The memorial will build based on 2.3 million dollars instead of the four million that was its original fundraising target but organizers say that's not a shortfall, it is the right amount to build the right remembrance.
The memorial to victims and survivors of the January 8th mass shooting will go up in the shadows of Pima County's historic old courthouse. Now organizers say the size of the memorial will be smaller than originally planned but the community spirit will still be just as large.
Memorial organizers say their real goal was to create the right memorial, raise enough to pay for it and stop fundraising when they had enough.
Foundation director Crystal Kasnoff says when they looked harder at the site, they realized the original plan was too large.
"They spray painted the outline on the ground and it was at that time that we came back together and said it may not fit the building completely appropriately so let's shrink it down a little."
She says the new plan is about one-third smaller, fits the money raised, and still includes the elements they wanted to remember victims and the strength and compassion Tucsonans showed after the shootings.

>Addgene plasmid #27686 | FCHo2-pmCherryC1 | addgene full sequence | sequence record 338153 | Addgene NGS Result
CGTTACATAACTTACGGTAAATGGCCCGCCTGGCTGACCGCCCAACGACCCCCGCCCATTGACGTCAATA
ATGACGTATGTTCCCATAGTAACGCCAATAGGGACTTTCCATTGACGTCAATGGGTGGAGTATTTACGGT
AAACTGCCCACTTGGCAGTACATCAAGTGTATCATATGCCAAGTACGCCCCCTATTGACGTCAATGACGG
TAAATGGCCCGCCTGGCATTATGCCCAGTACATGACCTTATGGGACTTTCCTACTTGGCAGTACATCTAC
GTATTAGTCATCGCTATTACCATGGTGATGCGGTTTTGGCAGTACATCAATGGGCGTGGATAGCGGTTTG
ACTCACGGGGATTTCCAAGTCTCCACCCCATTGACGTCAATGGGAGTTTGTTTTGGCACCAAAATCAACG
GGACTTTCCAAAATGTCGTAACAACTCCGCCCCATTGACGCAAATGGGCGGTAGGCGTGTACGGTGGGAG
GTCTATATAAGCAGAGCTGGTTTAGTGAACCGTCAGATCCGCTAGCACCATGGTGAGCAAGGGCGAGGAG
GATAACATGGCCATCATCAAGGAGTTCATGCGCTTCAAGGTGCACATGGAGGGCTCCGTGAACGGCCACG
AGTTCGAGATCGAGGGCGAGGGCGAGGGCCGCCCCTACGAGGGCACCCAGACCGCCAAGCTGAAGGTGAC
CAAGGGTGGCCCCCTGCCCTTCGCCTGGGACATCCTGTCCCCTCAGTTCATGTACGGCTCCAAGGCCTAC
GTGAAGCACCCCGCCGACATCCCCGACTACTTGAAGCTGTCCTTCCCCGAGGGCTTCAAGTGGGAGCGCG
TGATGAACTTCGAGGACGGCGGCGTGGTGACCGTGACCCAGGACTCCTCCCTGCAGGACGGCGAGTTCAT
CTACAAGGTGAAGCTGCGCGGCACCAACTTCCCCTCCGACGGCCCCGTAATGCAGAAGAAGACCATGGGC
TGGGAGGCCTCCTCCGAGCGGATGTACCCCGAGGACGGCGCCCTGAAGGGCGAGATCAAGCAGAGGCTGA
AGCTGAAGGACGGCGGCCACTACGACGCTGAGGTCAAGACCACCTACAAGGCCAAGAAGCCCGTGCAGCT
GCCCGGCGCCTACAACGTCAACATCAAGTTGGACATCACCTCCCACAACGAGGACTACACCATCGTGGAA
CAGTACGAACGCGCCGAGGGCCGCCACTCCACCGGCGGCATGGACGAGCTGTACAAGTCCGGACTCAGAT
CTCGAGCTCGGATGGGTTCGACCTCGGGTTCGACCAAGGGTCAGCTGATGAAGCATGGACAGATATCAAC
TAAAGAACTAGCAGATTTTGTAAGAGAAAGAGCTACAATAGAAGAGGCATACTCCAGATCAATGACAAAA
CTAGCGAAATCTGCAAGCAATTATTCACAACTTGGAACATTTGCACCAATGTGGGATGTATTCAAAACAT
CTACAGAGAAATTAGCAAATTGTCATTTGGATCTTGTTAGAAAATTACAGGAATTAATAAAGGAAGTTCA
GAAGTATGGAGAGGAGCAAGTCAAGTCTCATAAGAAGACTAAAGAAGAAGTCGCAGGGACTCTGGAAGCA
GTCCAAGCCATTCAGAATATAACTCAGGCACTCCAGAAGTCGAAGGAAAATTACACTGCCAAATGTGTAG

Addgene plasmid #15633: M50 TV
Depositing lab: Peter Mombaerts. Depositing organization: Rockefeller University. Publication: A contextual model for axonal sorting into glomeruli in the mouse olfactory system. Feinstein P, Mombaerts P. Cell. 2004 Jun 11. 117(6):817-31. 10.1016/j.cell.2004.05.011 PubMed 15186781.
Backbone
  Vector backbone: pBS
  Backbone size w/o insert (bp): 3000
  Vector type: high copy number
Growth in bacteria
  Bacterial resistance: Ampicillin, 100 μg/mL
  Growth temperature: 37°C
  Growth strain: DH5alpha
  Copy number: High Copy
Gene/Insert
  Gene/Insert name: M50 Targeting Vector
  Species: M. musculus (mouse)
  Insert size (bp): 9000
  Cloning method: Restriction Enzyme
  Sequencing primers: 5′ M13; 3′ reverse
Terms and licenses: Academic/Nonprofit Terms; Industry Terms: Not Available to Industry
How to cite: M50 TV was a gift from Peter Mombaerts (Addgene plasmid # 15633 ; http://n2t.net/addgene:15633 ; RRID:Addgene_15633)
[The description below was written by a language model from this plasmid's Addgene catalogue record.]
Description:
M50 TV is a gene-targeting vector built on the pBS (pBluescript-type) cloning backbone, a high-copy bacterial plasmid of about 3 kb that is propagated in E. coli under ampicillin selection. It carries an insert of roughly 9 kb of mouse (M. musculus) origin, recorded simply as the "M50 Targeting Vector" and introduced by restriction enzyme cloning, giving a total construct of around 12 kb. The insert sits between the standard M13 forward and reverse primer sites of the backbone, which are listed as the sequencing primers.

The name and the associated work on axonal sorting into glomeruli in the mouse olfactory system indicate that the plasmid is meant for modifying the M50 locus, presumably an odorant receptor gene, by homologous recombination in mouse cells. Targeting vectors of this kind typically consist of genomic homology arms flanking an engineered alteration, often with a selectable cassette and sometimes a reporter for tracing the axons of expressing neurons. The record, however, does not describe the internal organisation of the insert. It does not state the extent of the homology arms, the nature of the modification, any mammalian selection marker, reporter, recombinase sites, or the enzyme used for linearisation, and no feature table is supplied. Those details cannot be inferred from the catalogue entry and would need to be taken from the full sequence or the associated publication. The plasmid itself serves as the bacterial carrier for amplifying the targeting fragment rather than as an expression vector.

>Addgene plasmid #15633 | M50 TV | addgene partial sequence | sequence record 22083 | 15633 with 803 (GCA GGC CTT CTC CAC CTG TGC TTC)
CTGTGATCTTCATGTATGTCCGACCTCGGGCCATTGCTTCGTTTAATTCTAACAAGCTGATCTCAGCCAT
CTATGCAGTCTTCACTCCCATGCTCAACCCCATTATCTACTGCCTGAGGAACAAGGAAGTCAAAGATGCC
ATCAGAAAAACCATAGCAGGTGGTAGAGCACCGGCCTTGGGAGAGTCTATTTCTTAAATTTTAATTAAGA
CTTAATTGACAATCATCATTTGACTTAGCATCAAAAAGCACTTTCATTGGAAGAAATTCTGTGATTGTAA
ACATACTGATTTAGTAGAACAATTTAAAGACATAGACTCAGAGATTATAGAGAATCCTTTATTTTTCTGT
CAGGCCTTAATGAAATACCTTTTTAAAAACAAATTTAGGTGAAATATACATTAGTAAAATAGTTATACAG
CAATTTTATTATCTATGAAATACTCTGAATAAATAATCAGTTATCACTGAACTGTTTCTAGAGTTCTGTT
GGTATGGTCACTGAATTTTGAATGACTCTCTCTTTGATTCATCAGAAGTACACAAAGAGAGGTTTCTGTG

"We do not want this to be about guns and gun laws.”
January 8th survivor and former Congressman Ron Barber says Tucson's memorial stands apart from the gun debate re-energized since a gunman killed 17 students and teachers at a high school in Florida.
He hopes people will see the memorial as a remembrance of a community's resilience and remember the victims were killed or wounded exercising a very American right.
"Because a Member of Congress was meeting with her constituents and we believe that's an important message that Members of Congress or any elected official ought to be accessible to the people they serve."
The Memorial should be ready in just under two years.